Antidepressants make shrimps see the light

Rising levels of antidepressants in coastal waters could change sealife behaviour and potentially damage the food chain, according to a new study.

Research into the behaviour of shrimps exposed to the antidepressant fluoxetine showed that it dramatically affected their behaviour. The shrimps were five times more likely to swim towards the light, rather than away from it – making them more likely to be eaten by fish or birds, which could have devastating effects on the shrimp population.

‘Crustaceans are crucial to the food chain, and if shrimps' natural behaviour is being changed because of antidepressant levels in the sea, this could seriously upset the natural balance of the ecosystem,’ said Dr Alex Ford from the University of Portsmouth's Institute of Marine Sciences.

The study found that the shrimps' behaviour changes when they are exposed to the same levels of fluoxetine found in the waste water that flows to rivers and estuaries as a result of the drugs excreted in sewage.

Dr Ford's research was motivated by a species of parasite that can alter the behaviour of aquatic creatures through changing serotonin levels within the brains of the organisms. Drugs to combat depression in humans are often designed to target levels of serotonin, which led to the question of whether they could also alter the behaviour of marine organisms.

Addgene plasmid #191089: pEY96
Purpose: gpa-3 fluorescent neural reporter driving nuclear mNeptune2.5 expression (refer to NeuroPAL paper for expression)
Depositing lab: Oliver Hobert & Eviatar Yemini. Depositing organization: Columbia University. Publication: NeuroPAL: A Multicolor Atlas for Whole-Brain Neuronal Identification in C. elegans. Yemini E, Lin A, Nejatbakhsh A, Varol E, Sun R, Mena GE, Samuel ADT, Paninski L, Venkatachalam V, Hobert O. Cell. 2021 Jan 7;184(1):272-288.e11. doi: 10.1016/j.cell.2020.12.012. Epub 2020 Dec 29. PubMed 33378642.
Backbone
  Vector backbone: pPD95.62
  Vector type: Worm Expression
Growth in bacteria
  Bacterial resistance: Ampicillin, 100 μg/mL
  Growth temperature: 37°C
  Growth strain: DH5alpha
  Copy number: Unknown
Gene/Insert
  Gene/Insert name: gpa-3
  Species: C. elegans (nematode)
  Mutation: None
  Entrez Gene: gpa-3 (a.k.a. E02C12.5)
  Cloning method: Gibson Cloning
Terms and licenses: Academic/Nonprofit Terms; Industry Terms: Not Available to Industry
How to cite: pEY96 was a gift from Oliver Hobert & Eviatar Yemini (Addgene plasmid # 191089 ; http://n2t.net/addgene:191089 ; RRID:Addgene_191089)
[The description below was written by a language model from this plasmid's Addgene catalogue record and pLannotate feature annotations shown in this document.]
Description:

Dr Ford said: ‘Effluent is concentrated in river estuaries and coastal areas, which is where shrimps and other marine life live – this means that the shrimps are taking on the excreted drugs of whole towns.’

Prescriptions for antidepressants have risen rapidly in recent years, according to the Office for National Statistics. In 2002, there were 26.3 million antidepressant prescriptions handed out by doctors in England and Wales – yet the environmental effect of pharmaceuticals in sewage has been largely unexplored.

Dr Ford is hoping to carry out future research on a number of other prescribed drugs on the market known to affect serotonin.